Optum: Employers leaning on health plans to help with return to workplace initiatives 

Many employers are in the midst of transitioning their workplaces to the COVID-19 reality, and they’re leaning on health insurers to assist with the process, according to a new survey from Optum. 

Optum surveyed (PDF) 200 human resources professionals at companies with 3,000 or more employees and found that 16% had completed their return-to-work plan for how they would bring workers back to the office. 

In addition, 66% of employers were in the middle of their transition plans for employees. 

The majority, 89% of the surveyed employers expect to have their return-to-work plans fully implemented within 90 days, with 40% of them estimating they need between one and two months, and 31% saying they expect it will take two to three months.


“For me, one of the big takeaways is that it varies tremendously—and that it’s still being solved,” Serxner said. 

As employers navigate these changes and determine the best steps to take, health insurers are providing a critical partner, the survey found. Nearly two-thirds (61%) said that their health plan was a key partner in bringing employees back to the worksite. 

By comparison, 46% said the facilities management team at their office location and 46% said they’re working with specialty providers for occupational health.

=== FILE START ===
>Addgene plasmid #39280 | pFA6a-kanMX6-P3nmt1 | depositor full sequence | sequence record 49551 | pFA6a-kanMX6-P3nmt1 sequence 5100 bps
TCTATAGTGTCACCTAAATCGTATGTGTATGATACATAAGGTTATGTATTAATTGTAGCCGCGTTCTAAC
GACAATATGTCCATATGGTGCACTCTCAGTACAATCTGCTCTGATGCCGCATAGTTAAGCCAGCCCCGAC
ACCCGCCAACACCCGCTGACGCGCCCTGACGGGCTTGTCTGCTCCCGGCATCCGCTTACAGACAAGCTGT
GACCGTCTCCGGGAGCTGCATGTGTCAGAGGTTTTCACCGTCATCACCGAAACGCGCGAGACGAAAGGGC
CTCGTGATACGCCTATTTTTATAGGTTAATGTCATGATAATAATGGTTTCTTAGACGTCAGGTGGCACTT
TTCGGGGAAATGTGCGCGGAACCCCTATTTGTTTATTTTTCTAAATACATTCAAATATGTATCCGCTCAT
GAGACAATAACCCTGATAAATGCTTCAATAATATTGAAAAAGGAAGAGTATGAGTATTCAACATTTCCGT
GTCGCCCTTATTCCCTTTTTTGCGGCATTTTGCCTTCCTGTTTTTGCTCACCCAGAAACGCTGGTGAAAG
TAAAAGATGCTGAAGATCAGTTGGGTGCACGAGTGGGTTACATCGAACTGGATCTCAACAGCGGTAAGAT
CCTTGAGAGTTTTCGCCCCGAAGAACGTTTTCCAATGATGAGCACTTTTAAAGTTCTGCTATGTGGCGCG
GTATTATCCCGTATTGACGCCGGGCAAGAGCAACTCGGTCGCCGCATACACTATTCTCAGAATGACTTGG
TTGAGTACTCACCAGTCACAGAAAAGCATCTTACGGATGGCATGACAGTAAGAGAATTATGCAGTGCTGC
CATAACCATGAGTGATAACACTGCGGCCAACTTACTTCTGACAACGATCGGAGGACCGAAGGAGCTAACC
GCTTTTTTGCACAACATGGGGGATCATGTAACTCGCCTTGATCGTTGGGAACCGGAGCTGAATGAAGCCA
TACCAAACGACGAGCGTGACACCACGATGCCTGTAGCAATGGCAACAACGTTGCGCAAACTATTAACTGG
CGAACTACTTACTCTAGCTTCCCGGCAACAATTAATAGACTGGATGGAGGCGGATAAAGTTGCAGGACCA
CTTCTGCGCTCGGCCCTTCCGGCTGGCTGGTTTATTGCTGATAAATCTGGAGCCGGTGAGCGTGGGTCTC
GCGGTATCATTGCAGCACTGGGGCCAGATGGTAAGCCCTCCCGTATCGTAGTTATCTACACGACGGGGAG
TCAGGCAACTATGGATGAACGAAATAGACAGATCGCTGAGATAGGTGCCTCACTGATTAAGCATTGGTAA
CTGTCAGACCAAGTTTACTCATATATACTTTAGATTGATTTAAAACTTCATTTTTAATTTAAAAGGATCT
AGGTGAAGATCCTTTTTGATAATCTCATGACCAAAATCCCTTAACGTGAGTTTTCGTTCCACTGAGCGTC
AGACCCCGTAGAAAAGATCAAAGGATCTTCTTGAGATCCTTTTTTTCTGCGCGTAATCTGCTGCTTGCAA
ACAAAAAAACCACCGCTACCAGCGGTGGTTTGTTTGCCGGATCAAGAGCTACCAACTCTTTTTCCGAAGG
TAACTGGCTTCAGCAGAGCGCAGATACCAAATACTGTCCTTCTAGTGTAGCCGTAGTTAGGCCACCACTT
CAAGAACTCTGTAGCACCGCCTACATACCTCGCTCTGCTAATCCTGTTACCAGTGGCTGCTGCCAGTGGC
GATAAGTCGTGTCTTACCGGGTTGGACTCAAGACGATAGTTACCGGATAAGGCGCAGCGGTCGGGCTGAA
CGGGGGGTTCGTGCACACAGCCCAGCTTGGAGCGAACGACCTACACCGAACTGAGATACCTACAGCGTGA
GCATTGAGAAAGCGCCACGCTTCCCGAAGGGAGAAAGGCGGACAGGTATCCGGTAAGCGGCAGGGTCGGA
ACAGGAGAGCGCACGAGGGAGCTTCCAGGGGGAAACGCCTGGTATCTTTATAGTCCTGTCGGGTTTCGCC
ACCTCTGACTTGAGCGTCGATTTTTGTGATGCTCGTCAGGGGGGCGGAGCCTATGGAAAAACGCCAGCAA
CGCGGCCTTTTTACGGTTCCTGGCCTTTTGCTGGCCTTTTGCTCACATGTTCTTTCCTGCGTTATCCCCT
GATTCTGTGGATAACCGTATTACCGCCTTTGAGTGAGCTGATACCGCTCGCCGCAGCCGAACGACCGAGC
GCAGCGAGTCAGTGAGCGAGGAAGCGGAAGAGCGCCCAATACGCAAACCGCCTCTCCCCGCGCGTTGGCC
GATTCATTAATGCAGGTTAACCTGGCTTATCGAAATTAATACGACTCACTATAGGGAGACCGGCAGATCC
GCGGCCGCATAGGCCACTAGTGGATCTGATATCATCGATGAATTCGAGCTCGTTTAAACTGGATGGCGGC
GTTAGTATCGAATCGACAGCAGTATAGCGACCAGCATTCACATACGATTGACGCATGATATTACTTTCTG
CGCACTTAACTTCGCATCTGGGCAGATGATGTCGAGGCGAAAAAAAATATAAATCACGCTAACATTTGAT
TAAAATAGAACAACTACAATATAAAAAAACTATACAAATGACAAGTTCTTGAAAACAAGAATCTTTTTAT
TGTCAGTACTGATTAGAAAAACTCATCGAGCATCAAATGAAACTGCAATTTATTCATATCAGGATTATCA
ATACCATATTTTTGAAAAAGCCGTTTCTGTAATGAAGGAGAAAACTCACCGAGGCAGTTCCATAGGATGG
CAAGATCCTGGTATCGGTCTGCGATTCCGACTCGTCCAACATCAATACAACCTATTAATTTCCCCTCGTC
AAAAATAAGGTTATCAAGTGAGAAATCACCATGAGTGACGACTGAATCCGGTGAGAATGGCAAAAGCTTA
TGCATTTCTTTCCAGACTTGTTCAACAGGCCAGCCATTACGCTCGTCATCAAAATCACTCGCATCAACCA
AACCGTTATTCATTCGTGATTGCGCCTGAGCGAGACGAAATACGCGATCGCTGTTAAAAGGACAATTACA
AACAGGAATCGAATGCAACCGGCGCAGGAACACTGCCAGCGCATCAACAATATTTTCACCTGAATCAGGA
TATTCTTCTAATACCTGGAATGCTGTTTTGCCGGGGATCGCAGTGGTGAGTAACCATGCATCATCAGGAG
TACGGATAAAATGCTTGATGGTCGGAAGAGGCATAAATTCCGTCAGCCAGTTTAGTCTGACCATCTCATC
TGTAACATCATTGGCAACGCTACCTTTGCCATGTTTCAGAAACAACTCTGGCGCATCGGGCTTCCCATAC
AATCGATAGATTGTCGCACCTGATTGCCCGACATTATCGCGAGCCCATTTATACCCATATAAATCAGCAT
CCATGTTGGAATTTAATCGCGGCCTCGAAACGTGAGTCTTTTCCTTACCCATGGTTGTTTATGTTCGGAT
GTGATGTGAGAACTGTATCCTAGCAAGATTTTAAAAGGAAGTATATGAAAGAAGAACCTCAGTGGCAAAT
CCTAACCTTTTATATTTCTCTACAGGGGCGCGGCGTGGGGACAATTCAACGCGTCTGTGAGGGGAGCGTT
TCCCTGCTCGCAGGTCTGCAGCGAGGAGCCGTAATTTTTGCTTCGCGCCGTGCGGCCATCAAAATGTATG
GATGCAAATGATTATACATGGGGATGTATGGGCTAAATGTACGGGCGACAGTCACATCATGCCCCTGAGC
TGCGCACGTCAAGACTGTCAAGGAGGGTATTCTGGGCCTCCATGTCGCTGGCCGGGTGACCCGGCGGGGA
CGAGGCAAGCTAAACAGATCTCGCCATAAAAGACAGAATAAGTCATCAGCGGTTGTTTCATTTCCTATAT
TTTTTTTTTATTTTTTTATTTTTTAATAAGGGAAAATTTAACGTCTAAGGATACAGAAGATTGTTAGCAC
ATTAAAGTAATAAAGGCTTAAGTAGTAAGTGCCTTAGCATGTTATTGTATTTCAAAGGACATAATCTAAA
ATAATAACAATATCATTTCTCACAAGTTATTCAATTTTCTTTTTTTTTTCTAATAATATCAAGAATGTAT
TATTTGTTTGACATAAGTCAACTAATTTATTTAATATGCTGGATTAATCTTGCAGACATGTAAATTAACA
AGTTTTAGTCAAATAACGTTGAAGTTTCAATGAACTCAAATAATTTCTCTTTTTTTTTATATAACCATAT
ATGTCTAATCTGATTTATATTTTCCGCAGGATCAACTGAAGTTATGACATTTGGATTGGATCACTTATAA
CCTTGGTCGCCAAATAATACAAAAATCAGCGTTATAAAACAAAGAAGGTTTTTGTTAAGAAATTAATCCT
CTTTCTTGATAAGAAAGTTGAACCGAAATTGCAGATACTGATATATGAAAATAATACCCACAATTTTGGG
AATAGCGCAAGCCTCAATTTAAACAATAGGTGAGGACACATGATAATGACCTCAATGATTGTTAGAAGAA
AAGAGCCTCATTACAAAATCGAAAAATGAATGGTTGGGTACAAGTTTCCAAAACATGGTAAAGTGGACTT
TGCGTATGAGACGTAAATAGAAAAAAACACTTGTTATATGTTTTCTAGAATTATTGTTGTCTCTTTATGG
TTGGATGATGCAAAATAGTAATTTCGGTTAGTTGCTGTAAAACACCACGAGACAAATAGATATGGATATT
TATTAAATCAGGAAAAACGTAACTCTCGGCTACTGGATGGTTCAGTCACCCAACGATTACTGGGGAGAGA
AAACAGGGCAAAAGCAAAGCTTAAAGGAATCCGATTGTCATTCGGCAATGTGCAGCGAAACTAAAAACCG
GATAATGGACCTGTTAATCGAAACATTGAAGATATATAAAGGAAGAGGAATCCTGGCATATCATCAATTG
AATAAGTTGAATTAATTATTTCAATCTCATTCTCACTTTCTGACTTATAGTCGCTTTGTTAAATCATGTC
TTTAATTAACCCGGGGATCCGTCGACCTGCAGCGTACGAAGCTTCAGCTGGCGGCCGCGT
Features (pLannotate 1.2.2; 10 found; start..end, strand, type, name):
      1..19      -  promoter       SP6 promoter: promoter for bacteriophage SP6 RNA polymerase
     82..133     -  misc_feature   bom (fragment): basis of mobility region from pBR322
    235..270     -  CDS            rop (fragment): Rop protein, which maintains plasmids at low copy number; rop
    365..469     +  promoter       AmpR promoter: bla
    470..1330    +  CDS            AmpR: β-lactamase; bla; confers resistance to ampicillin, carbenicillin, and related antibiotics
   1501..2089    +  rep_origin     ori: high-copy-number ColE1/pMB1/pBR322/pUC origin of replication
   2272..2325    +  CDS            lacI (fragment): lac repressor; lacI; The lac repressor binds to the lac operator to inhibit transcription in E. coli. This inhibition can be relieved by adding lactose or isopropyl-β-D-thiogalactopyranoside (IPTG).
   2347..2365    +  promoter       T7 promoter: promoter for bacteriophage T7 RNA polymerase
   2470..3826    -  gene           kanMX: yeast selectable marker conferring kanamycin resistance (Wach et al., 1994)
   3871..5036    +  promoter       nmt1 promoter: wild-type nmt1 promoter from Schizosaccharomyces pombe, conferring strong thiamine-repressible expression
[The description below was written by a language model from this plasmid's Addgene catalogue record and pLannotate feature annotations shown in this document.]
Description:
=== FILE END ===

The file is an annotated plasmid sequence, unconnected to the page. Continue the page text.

Serxner said turning to a company like Optum as a partner makes sense for these companies, as they both administer an employer’s health benefits and often have clinical experts available to consult. 


Payers can also cut through the noise to pinpoint the most valuable solutions, he said. 

“I think health plans can help employers and their members understand what services are available to them,” Serxner said. 

The survey also highlights some of the specific tactics employers are using in their return-to-work efforts. Most common were communications to workers, which 66% said they have already deployed and 25% said they were currently launching. 


Serxner said many employers are thinking hard about how to effectively build a “culture of health” and connectedness in the workplace. 

“In this time, it’s really important to have people understand that they are supported,” he said.